Determined to find an escape with a view, New York-born artist Francesca DiMattio, 34, and her husband, Montana-raised artist Garth Weiser, 36, settled in 2011 on 17 acres in Hillsdale, just a few miles west of the Massachusetts border. ‘We’d never been here before,’ says DiMattio. ‘But the second we arrived, we knew this was it.’
With stunning, elevated vistas, their sloping plot of land, once part of a tree farm, came with a ranch house and a barn. The plan was always to demolish the barn, but not before DiMattio could get a feel for the site, where she envisioned building her studio. Weiser opted to start fresh in a nearby patch of pine forest, much of which was cleared to leave only a protective fringe of trees. His studio, completed before DiMattio’s, has tall windows that are pushed to the corners, making the space feel larger while optimising the views.
‘The key thing for me was function,’ says DiMattio as she heads from Weiser’s studio to her own. Following a path marked by a new concrete wall, she passes another new building – a kind of pool house-cum-future living quarters on which interior work will soon get underway – and then a gravel courtyard studded with biomorphic planters: slabby, footed vessels she whipped up out of a mix of cement, peat moss and Pearlite.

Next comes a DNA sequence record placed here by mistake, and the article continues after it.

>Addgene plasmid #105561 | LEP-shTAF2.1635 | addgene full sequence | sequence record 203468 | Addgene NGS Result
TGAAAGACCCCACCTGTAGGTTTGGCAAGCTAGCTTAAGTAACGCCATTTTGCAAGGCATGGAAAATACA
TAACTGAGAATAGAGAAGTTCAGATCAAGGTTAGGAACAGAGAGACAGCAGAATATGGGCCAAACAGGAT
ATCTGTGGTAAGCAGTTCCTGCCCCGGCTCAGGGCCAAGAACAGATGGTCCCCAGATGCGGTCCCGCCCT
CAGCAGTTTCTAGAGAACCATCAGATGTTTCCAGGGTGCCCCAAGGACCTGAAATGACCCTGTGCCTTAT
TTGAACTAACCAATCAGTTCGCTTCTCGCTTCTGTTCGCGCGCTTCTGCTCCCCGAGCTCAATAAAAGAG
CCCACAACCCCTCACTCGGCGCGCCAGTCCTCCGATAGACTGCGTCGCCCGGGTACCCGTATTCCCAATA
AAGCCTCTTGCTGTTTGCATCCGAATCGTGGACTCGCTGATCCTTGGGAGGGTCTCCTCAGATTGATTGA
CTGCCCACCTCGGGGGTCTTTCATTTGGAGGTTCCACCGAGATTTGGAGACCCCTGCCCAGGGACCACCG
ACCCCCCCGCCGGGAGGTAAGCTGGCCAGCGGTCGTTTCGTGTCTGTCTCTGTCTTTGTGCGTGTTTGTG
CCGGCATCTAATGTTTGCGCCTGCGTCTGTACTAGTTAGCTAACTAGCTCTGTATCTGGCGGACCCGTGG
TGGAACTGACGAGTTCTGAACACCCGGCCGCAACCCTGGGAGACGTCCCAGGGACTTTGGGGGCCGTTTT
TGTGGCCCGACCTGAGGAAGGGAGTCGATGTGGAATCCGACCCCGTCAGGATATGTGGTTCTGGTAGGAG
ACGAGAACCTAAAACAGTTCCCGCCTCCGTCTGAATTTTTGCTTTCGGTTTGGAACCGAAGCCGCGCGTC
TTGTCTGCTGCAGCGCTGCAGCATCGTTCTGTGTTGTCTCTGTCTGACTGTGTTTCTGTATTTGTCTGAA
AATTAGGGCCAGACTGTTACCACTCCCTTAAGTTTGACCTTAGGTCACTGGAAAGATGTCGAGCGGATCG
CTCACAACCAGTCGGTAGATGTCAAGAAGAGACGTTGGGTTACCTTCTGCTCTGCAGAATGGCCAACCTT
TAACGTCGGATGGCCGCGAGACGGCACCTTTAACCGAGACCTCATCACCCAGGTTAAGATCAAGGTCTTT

She slips into the studio through one of the side-by-side garage doors that open onto the courtyard. The doors were among her highest priorities. ‘I want to be able to have everything open, and to allow paintings and sculptures to go out easily,’ she says. ‘I worked outside all summer, which felt amazing.’
The formal front entry to the studio takes a visitor from the industrial-feeling doorstep through an intimate corridor that concludes with the dramatic reveal of DiMattio’s workspace. On one side is a wet room and on the other is the main space that looks out to the landscape. ‘In theory, this is the sculpture room and that’s the painting room, but I’d glaze in there, too,’ she says, standing in the smaller space and pointing to the drain in the floor. ‘This is just the messier room.’
The couple worked with architect Sotirios Kotoulas. ‘It was great to have a sounding board for design,’ says DiMattio, adding that she and Weiser took to visiting buildings with tape measures to determine the ideal height of their studio ceilings (16ft). ‘I wasn’t great in the beginning,’ she admits. ‘I had strong feelings, but I’m not a from-nothing person! Even with a painting, I’ve got to get it going, and then I start making decisions, but initially, I almost need anything toreact to.’